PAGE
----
A Total Eclipse of the Park

On April 8, 2024, an incredible astronomical event will affect over 32 million people in the United States, and here in Ohio and Great Parks of Hamilton County we are lucky enough to be included! A Total Solar Eclipse will occur, and the moon’s shadow will be cast upon the Earth in a path from Texas to Maine. At Great Parks, we are hosting three viewing sites for the eclipse – more on that below.

Although a total eclipse takes place somewhere on earth approximately every year and a half, its path across the globe varies each time. North America will not experience another total eclipse until 2044, and Ohio will not be in the path again until 2099.

This map illustrates the path of the Moon’s shadow across the U.S. during the 2024 total solar eclipse. Map photo source: NASA SVS | The 2024 Total Solar Eclipse

Eclipse Basics

So, what is an eclipse? An eclipse occurs when the light from one celestial object is partially or totally blocked out by another. It is important to note that the moon does not produce its own light—it reflects the sun’s light. There are two types of eclipses – lunar and solar.

A lunar eclipse takes place when the Earth orbits between the sun and the moon and casts a shadow on the moon. During a lunar eclipse, the moon appears to have a deep reddish glow instead of the bright white coloration we are most familiar with. On average, there are two lunar eclipses per year. And since the Earth is so large compared to the moon, its shadow is large enough to be seen by nearly an entire hemisphere.

A solar eclipse occurs when the moon orbits between the sun and the Earth and casts a shadow on the Earth. Solar eclipses are rarer because the path is significantly narrower compared to a lunar eclipse. A lunar eclipse will last for several hours, whereas the totality of a solar eclipse, when the moon totally blocks the sun, will last for just a few minutes. Both types are spectacular to witness.


This composite image shows the progression of a total solar eclipse over Madras, Oregon, on Monday, Aug. 21, 2017. A total solar eclipse swept across a narrow portion of the contiguous United States from Lincoln Beach, Oregon to Charleston, South Carolina. Credit: NASA/Aubrey Gemignani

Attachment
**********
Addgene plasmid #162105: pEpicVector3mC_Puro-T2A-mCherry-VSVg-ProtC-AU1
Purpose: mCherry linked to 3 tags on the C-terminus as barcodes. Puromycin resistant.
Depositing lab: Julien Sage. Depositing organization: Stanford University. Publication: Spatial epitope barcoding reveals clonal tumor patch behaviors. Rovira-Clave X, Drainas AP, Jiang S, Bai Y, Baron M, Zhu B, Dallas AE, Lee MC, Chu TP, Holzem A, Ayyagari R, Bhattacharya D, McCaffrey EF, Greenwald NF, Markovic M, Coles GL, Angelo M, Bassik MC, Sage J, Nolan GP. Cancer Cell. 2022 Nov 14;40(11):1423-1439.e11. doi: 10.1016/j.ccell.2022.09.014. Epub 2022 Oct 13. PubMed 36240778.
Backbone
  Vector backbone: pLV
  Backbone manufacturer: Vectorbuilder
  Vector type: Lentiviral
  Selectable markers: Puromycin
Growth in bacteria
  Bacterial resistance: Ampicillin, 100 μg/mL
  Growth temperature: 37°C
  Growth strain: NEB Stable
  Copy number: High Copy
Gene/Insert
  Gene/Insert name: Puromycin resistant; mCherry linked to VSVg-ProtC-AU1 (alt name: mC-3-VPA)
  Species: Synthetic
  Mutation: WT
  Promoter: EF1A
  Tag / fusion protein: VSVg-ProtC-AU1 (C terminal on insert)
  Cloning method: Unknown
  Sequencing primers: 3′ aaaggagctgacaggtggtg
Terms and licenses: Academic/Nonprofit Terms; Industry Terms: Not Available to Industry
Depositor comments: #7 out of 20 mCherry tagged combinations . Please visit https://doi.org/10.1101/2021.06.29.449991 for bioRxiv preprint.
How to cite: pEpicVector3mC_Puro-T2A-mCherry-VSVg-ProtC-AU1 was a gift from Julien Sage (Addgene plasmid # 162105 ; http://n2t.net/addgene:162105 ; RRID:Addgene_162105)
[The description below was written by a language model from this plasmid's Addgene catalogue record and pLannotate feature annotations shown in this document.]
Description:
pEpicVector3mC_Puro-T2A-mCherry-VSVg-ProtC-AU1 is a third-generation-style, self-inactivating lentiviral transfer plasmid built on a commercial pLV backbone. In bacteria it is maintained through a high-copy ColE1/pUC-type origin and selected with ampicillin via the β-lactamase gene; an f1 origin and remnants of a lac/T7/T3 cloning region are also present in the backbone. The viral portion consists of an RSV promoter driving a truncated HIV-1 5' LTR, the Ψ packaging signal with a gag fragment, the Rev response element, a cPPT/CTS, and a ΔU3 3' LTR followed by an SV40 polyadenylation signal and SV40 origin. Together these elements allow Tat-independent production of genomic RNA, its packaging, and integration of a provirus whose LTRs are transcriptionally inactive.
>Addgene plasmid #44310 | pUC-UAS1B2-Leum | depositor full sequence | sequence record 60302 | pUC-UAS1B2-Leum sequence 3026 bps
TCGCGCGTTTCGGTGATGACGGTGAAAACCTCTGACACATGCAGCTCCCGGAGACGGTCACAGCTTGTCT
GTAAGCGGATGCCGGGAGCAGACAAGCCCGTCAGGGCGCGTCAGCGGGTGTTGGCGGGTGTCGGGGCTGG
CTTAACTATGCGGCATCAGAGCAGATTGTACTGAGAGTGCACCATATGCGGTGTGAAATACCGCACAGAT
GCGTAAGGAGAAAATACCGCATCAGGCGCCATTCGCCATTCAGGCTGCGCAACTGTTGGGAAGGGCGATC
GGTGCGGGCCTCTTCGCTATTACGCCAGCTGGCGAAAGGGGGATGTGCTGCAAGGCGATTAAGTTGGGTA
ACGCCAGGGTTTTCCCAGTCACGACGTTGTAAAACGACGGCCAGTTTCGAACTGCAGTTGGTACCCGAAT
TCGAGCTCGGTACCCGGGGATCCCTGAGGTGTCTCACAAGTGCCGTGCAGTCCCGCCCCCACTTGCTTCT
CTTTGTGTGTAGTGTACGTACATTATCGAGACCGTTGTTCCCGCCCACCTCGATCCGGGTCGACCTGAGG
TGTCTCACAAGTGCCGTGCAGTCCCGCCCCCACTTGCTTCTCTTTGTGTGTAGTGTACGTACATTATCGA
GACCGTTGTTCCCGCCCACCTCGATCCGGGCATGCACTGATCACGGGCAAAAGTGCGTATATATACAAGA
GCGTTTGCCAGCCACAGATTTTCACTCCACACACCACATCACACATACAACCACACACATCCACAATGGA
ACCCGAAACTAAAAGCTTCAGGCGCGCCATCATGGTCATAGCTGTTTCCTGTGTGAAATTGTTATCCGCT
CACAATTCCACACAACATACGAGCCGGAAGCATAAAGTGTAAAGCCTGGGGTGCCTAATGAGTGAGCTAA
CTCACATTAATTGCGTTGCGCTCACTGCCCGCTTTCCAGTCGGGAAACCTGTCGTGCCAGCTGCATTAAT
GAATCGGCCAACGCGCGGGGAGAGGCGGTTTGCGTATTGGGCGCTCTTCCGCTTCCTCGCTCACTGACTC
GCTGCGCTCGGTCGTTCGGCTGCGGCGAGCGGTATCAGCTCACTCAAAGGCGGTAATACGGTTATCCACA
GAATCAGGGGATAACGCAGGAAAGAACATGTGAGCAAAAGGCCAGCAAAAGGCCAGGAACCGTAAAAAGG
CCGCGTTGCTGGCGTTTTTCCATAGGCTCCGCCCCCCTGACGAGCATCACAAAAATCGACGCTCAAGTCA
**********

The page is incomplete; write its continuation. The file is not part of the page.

When viewing an eclipse, it is important to understand the proper safety measures that should be taken to protect your eyes. Never look directly at the sun without proper eye protection, and check with a trustworthy source such as NASA for this and other safety guidelines. Lunar eclipses can be viewed with the naked eye and safety glasses are not needed. However, for solar eclipses, like the one on April 8, 2024, it is essential to have the correct certified safety glasses if you wish to directly look up at the sun.

These glasses should be worn while looking towards the sun from the beginning of the eclipse event, at 1:51 p.m. and leading up to the totality event at 3:08 p.m. If your viewing site is in the path of totality, safety glasses can be removed briefly at 3:08 p.m. when the moon completely covers the sun. As soon as the sun begins to appear again, the glasses should be put back on until the eclipse event completely concludes at approximately 4:24 p.m.

Note that these times are specific to the timeline of the eclipse passing over Harrison, Ohio, where Great Parks will be hosting a large gathering the day of the eclipse at Miami Whitewater Forest. Great Parks will also host satellite viewing events at Parky’s Farm and Sharon Woods, although these sites will not experience totality. To see the eclipse timeline for your zip code, visit 2024 Solar Eclipse Lookup Tool – Eclipse Soundscapes. If you are unable to get your hands on a pair of glasses in time for the event, you can use an indirect viewing method instead of looking directly at the sun. For more information on certified glasses and indirect methods of viewing, visit this safety page on nasa.gov.

Viewing Opportunities

Many cities and parks along the path of totality are planning viewing gatherings.

For Great Parks viewing opportunities of the April 8, 2024, Total Solar Eclipse, visit our eclipse page for event information, maps, and FAQ.